A ban on intimate relationships between staff and their students at University College London is “a wake up call” for universities, campaigners have said.
Student groups said they hoped similar policies would be adopted by other universities.
UCL is believed to be the third UK university to introduce a ban and the first from the Russell Group of 24 leading universities.
It said the policy aimed to prevent abuses of power and sexual misconduct.
Kelsey Paske, behaviour and culture change manager at UCL, said the policy also aimed to address any real or perceived conflict of interest arising from relationships “that may have adverse effects on the working and learning environment”.
UCL’s new personal relationships policy for employees, first reported by the Guardian, prohibits “close personal and intimate relationships between staff and students where there is direct supervision”.
An intimate relationship between a staff member and a student who they do not directly supervise must be declared by staff too.
The policy also prohibits intimate relationships with staff or students who are under the age of 18 or adults who are “at risk”, for example someone who may need care because of a disability.
Any breach of the policy will be investigated under the university’s disciplinary procedure, which includes possible action ranging from a formal warning to dismissal.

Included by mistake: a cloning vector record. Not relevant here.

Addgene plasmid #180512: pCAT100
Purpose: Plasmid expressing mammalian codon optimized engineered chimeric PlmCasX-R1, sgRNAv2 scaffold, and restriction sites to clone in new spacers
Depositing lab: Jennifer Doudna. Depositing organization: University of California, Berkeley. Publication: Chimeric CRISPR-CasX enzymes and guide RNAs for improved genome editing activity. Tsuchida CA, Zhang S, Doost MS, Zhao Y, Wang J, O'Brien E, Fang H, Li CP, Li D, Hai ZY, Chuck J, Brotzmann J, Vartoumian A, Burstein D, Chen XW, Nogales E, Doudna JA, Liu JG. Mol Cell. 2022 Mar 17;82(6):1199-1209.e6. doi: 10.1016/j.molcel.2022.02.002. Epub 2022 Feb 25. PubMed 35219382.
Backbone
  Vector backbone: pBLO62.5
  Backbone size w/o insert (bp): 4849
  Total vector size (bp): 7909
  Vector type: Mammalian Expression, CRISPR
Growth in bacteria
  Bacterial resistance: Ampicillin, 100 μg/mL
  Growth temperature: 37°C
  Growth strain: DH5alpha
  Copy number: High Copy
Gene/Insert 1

She said the policy was the “most stringent in the UK”, with only two other universities – Greenwich and Roehampton – having similar bans.
Dr Bull said most other universities only had policies which “strongly discouraged” sexual relationships between staff and students, which she said could mean staff were still allowed to ask students on dates or make romantic approaches.
“We think this is a real wake up call to the sector to start to take seriously their responsibilities for keeping students safe from potential abuses of power by staff,” she said.
The National Union of Students (NUS) also welcomed the move.
NUS women’s officer Rachel Watters said: “Given the public focus on sexual misconduct in higher education and elsewhere, we would hope and expect more universities to revise their policies in similar ways.”
A 2018 survey of more than 1,500 students, conducted by the NUS and 1752 Group, found around 80% of respondents felt uncomfortable about sexual relationships between staff and students.
A spokesperson for Universities UK, which represents the sector, said: “All students and staff are entitled to a safe and positive experience and universities are committed to becoming safer places to live, work and study.”
The organisation said it would be publishing guidance for universities on managing staff on student misconduct in the summer.